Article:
Dublin Day 5

Wednesday, March 11

The plan- research my Irish ancestors at the National Archives of Ireland on Bishop Street,  a 2 mile walk across the Liffey into a gritty part of Dublin.

IMG_7655-2Millennium Bridge, River Liffey, Dublin

However, the Archives were closed due to the corona virus.  The day was just about shot, so I made my way to Dunne’s Department Store on Henry Street just blocks from my flat.  They stocked faux bone cutlery I had admired at my friend’s house and had unsuccessfully searched for in the Paris “marchés.”  Once I located my prize, I realized 8 forks, 8 knives, 8 soup spoons, and 8 teaspoons were too heavy to fly home.  The clerk recommended sending them through the postal service.  This required a trip to the General Post Office (GPO) on O’Connell Street, the republican’s headquarters during the 1916 Easter Rising when they attempted to end 800 years of British occupation.  Beginning Easter Monday, April 24th, the leaders of the rebellion took control of the building.  By Saturday, April 29th, shelling of the GPO made it uninhabitable.  They escaped by breaking through walls of surrounding buildings only to surrender hours later from their new headquarters at 16 Moore Street.

The_shell_of_the_G.P.O._on_Sackville_Street_after_the_Easter_Rising_(6937669789)General Post Office, Dublin, 1916 Easter Rising

Although it was almost closing, the postal workers were most helpful, the cost was reasonable, my problem was solved.

A downpour forced me home where I lit a fire, took up Angelica Grant’s, Deceived With Kindness: A Bloomsbury Childhood. and had leftovers for dinner.  I was about to watch TV when I got a text from my cat sitter.  “Because of the Corona Virus, Trump is closing the airports on Friday to international travel.  Will you be okay?”  No.  I wasn’t scheduled to leave for another 10 days.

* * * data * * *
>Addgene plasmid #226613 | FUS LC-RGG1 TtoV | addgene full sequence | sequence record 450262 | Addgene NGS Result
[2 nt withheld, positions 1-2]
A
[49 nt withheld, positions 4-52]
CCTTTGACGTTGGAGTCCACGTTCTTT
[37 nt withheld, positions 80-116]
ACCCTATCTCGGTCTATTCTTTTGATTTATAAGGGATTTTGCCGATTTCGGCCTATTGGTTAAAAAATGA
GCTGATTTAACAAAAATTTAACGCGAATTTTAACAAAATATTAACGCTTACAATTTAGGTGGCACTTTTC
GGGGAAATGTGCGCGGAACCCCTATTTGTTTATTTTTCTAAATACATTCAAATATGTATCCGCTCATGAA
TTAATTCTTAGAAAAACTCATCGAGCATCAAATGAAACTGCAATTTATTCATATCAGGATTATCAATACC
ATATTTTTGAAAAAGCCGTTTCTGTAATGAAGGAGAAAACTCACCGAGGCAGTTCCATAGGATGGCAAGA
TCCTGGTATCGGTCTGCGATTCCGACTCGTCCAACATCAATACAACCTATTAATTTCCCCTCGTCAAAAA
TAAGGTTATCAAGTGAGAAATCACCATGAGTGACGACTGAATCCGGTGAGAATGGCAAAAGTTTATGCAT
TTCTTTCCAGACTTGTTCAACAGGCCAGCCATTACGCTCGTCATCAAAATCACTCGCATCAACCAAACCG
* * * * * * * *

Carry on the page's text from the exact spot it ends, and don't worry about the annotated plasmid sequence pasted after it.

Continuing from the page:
I’m obsessed with how some Jews knew it was time to leave Germany and other parts of Europe during Hitler’s reign.  Would I have had the courage, the sense to get out?  Here I was in a somewhat similar dilemma but I hadn’t paid attention.  My doctor had asked me to cancel this trip because of the virus.  I had had inklings of it’s problems in Paris when France barred Italian trains.  But I hadn’t changed my plans.  Now I had to get out of Ireland by Friday or be trapped in a foreign country,  or so I thought.  Immediately, I got on the phone to change my reservation.  By midnight I managed to get two flights: one with a stop over in London leaving in 6 hours, another leaving Dublin on Friday getting in at noon.  By 3 A.M, I had made a decision.  Worried I might get stuck in London, I chose to leave on Friday even though the flight might be delayed: the time difference between Ireland and the states gave me a 5 hour advantage.

Thursday created it’s own problems.  When I tried to confirm my flight, United Airlines had an expired passport number.  I tried to make the changes on line but to no avail.  When I called the airline, I got disconnected after being on hold for three hours.  Around midnight, I gave up and checked in using the wrong passport number.  I would make the correction at the airport.  But if I couldn’t, would I be kept in Ireland indefinitely?  This was the second time I wondered if I could get home from Europe.  I had been in France on 9/11 and for the few days when the US airports were closed, I imagined never getting home or being shot down mid air.

A cab picked me up at 5 A. M. Friday and for about a half hour provided some distraction.  After the driver uncovered I was doing research on my Irish grandmother’s education, he gave me a brief history of hedge schools.  During the 18th and part of the 19th century, only those of the Anglican faith were allowed to attend school in Ireland.  Hedge schools, usually held in barns, homes and fields were organized to give Catholic children (who were in the majority) an education.  Something to mull over in terms of my great- grandmother.  On the Irish 1901 census, it indicated she could read and write.

Rathvilly-Hedge-SchoolsRathvilly Hedge School Around 1827

Once at the airport, I went to the print out my ticket.  I dug in my handbag for my wallet.  Nothing.  I ran from person to person looking for help.  Finally an airport employee used her phone to call the cab company and yes, they had it and, yes, they would drop it off.  Relief.  But once I went through security, would I be prevented from leaving?  My passport indicated I had been in France just 10 days ago, a restriction for entering the United States.  I got through.  Momentary relief.  As I wandered around the airport, I learned that I had to go through United States Preclearance.  Now I was really worried.  This was US security.  What would they do when they realized that I had recently been in France?  And the line was exceedingly long.  Would I miss my flight?

My worst fears came to nothing.  I was back in Princeton by 2 P.M. –  enough time to rush to the grocery story and stock up on toilet paper.